The voices on the other end of the line were hesitant, skeptical of the callers’ motives. After all, through no fault of their own they were now caught up in one of the nation’s greatest tragedies; unwilling participants bound together by a common thread . . . the horrific loss of life. Their voices betraying the depth of their anguish and exhaustion, they questioned who these people were that had the audacity to call them at this moment in time. What right did they have to intrude upon their grief? But once they were given the answers to those questions, they were quick to provide whatever was asked of them . . . quick to latch onto that voice on the other end of the line . . . the voice that offered comfort and gave them hope. Not hope their loved one would be found alive, but hope their loved one would simply be found. Hope that perhaps they would be given the opportunity to say good-bye.
For weeks on end, those calls were made by members of DMORT—the Disaster Mortuary Operational Response Team that had been established by the National Funeral Directors Association. That effort began in the 1980s with the intent of developing a plan whereby funeral directors could assist in mass casualty situations. But as they deliberated they came to realize such a far-reaching effort would require more than just funeral directors. Medical examiners, coroners, pathologists, forensic anthropologists and odontologists, dental assistants, fingerprint specialists, and radiographers where added as resources for identification of the victims . . . and on September 12, 2001, over 600 of these specialists arrived in New York City, their sole mission to aid in the identification of those who had perished the day before. They had no idea what to expect, no idea what awaited them as they packed their bags and boarded vans or planes, making their way to a scene of unbelievable devastation, but they knew they had to go. Those left behind needed answers. More than answers, they needed closure. It was the first time a federally coordinated response of this magnitude had been activated on a national level.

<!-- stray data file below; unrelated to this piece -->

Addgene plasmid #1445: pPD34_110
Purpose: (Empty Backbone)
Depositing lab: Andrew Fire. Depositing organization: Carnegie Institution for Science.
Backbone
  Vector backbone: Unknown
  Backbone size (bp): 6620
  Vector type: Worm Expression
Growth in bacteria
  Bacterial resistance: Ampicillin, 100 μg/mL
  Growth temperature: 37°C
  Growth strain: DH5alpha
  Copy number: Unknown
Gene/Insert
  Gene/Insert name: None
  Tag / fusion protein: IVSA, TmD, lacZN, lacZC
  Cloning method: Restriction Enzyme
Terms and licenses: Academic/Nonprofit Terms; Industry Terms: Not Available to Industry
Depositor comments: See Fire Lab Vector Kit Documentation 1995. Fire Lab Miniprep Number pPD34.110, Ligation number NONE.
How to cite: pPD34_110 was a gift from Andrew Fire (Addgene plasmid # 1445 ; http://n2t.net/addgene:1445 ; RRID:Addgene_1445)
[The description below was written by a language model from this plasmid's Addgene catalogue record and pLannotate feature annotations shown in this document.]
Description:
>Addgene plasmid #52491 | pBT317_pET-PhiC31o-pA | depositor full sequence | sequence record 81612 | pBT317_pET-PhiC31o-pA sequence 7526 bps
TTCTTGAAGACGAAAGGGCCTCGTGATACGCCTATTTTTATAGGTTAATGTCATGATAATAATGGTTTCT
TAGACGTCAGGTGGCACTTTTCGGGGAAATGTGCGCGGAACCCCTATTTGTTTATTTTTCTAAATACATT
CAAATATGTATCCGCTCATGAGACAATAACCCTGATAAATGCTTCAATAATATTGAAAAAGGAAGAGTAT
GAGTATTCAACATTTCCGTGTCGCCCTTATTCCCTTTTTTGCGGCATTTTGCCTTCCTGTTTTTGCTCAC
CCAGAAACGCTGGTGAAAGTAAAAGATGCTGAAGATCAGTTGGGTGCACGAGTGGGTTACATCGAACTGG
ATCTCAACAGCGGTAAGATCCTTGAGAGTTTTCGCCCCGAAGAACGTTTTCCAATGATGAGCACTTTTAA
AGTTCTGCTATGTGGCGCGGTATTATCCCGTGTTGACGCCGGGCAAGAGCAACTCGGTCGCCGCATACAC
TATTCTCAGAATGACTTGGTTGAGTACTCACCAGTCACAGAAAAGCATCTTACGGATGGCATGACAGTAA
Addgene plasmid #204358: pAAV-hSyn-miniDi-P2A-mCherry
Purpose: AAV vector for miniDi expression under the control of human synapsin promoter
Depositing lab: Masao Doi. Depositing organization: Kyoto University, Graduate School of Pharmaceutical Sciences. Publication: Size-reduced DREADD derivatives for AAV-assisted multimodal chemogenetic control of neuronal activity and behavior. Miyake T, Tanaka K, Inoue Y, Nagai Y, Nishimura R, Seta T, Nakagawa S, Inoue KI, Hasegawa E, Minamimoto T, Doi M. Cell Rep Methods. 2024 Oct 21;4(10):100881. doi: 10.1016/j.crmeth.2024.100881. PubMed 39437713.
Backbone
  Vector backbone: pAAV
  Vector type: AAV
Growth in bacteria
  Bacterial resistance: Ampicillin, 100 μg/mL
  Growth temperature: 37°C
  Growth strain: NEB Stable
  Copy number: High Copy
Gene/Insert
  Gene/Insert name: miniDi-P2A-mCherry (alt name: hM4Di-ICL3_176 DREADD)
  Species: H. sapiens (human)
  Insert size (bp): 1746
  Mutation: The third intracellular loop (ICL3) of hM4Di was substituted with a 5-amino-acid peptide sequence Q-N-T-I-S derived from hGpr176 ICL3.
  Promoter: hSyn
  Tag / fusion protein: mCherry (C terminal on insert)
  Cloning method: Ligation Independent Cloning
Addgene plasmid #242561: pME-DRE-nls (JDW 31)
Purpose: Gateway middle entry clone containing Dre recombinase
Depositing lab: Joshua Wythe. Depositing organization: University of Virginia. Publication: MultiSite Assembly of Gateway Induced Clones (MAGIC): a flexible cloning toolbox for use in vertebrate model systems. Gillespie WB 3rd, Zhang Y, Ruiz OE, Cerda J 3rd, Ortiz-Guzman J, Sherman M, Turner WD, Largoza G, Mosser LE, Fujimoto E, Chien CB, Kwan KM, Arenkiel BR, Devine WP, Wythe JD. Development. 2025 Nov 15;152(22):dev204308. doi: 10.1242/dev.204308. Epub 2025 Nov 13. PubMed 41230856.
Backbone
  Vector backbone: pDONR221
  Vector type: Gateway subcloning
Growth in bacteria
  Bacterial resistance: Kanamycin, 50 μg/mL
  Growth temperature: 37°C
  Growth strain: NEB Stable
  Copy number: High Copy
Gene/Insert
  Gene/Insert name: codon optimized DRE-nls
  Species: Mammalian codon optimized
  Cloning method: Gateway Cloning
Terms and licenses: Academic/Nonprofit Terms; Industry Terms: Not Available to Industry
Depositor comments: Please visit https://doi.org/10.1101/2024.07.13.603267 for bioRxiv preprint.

These men and women initially found themselves in chaos, sleeping on the concrete floors of an arena across the harbor from the city. Those in charge of the work in New York had expected 300—not twice that number—and were not prepared when they arrived. But every person was needed and every person was put to work.
One team was responsible for contacting the families of each airline passenger and crew member that died on September 11th. That meant hundreds of phone calls placed to countries around the world—phone calls that gave the caller the opportunity to gather whatever information could prove helpful . . . phone calls that gave the families the opportunity to talk about how much they had lost, how devastating it was to think of the fear and helplessness that must have filled those final moments. The father of one crew member, a stewardess, even apologized because the person calling him had to ask those questions. Do you understand that? He apologized because his daughter died in a terrorist attack and lives had been put on hold to help him.
Among those 600 people who arrived in New York on September 12th were several from the State of Tennessee, including Bob Batson, the Executive Director of the Tennessee Funeral Directors’ Association, and Roger Balentine, the manager of Shackelford Funeral Directors in Wayne County. They worked tirelessly, gathering information and consoling the families they contacted, forming a bond that in many instances continues today. They became a trusted source for people desperately seeking news of any kind, and often were the only people with whom family members would speak if they called back with additional information or questions. Through it all, they were constantly amazed at the resilience of those who had lost so much. That loss was on display for the world to see, but their grief, though felt by so many, was theirs and theirs alone. Very few understood the dire circumstances in which these families found themselves, yet still they came together to support one another through the horror.
Despite the hardships, despite the physical, mental, and emotional toll taken on each of them, the members of DMORT were there in the weeks following September 11, 2001. They were there in the aftermath of Hurricane Katrina and the devastation of Hurricane Rita. They are there whenever nature or mankind brings about massive losses of life—losses so numerous that local resources are overwhelmed. Their mission is to bring closure by bringing answers . . . and, on the best of the worst days, the opportunity to say good-bye.